In United States law, a roving wiretap is a special kind of wiretap permit that follows the surveillance target. For instance, if a target attempts to defeat a regular wiretap by throwing away a phone and acquiring a new one, another surveillance order would usually need to be applied for to tap the new one. A "roving wiretap", once authorized, follows the target rather than a specific phone device, and would give the surveilling body permission to tap second and subsequent phones without applying for new surveillance orders.
In the US, it is allowed under amendments made to Title III of the Omnibus Crime Control and Safe Streets Act of 1968 (the "Wiretap Statute") in 1988 by the Electronic Communications Privacy Act, and was later expanded by section 604 of the Intelligence Authorization Act for Fiscal Year 1999. On 26 May 2011, the U.S. Senate voted to extend the provisions of the 2001 USA PATRIOT Act to search business records and allow for roving wiretaps. The roving wiretap provision of the Patriot Act briefly expired on 1 June 2015, but was restored the next day by enactment of the USA Freedom Act.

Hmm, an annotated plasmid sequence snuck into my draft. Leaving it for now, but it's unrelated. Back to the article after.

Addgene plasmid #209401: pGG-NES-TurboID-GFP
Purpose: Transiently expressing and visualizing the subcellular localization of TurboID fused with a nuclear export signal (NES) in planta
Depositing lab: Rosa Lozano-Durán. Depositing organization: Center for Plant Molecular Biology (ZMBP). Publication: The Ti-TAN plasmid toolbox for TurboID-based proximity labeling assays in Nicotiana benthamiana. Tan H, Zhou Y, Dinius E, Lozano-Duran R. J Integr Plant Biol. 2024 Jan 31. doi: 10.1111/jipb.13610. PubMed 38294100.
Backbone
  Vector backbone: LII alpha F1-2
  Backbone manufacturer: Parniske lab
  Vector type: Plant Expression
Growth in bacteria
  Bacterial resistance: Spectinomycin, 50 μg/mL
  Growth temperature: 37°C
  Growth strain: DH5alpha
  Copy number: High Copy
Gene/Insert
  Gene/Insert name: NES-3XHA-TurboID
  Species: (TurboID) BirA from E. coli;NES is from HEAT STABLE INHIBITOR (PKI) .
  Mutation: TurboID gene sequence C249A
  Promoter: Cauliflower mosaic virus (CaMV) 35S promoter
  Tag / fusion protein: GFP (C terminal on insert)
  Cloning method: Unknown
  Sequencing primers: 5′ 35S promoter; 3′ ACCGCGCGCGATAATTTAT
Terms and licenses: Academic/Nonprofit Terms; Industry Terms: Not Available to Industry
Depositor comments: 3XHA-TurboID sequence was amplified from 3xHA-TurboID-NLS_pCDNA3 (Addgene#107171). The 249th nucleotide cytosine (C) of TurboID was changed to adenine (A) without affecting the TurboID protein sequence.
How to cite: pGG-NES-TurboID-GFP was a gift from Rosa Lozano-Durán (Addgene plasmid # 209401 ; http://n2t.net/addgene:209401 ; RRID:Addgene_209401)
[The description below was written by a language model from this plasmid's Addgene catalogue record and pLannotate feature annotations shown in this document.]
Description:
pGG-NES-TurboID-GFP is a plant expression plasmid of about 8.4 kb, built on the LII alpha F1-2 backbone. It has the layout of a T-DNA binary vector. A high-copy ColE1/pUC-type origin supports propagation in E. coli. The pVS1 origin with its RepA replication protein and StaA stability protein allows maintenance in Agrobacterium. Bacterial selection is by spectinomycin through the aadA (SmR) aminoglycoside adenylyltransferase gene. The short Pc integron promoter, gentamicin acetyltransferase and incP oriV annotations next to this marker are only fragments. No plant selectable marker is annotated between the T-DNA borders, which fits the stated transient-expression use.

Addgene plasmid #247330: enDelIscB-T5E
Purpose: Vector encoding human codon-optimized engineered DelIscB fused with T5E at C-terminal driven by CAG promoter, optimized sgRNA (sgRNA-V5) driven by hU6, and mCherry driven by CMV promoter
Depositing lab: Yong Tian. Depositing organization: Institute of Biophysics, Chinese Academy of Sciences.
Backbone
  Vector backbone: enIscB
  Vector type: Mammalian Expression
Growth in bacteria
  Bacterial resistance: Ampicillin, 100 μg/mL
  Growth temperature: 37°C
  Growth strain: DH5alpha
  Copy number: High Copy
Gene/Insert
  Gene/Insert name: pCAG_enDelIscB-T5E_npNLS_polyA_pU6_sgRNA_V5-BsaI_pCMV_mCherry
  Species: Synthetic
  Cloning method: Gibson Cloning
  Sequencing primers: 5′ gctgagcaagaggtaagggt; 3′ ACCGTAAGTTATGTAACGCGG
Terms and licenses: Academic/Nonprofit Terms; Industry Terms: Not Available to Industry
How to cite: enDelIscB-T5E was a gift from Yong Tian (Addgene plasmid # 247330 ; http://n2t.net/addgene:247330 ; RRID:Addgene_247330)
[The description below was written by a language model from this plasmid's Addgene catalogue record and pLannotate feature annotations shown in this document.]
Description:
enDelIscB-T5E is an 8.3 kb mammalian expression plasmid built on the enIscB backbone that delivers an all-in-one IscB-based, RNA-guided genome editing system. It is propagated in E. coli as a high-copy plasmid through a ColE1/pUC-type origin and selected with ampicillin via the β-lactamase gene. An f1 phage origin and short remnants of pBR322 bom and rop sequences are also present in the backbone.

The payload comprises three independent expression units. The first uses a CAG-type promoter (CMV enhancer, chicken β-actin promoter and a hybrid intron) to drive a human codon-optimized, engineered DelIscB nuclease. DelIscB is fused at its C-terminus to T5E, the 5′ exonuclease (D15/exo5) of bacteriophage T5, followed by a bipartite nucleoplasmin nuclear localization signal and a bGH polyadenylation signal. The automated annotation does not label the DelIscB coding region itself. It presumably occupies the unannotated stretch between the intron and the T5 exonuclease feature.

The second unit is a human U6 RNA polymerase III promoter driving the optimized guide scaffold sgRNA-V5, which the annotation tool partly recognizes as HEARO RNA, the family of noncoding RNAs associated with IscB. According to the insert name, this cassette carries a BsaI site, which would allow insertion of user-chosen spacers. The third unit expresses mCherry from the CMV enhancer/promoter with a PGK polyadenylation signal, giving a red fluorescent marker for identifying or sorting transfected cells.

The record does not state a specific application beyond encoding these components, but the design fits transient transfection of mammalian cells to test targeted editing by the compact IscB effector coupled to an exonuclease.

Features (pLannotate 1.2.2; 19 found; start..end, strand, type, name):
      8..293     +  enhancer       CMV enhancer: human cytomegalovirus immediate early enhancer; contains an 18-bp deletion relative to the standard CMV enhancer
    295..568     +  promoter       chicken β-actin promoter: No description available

- Electronic Frontier Foundation's wiretap page
- Center for Democracy and Technology's wiretap page
- White Paper on The USA PATRIOT Act’s "Roving" Electronic Surveillance Amendment to the Foreign Intelligence Surveillance Act (mirror)
- U.S. Government Printing Office.H.R. 3694
- Fred E. Foldvary (1999). "Roving Wiretaps", The Progress Report. Accessed 30 June 2007.
- "Patriot Act Extension Passes Senate, Rand Paul Amendments Fail". Huffington Post. 26 May 2011. Archived from the original on 26 May 2011. Retrieved 26 May 2011.
- "S. 990 (112th): PATRIOT Sunsets Extension Act of 2011 -- Senate Vote #84 -- May 26, 2011".
- Diamond, Jeremy (2 June 2015). "NSA surveillance bill passes after weeks-long showdown". CNN. Retrieved 12 June 2015.
- Chappell, Bill (2 June 2015). "Senate Approves USA Freedom Act, Obama Signs It, After Amendments Fail". NPR. Retrieved 27 May 2021.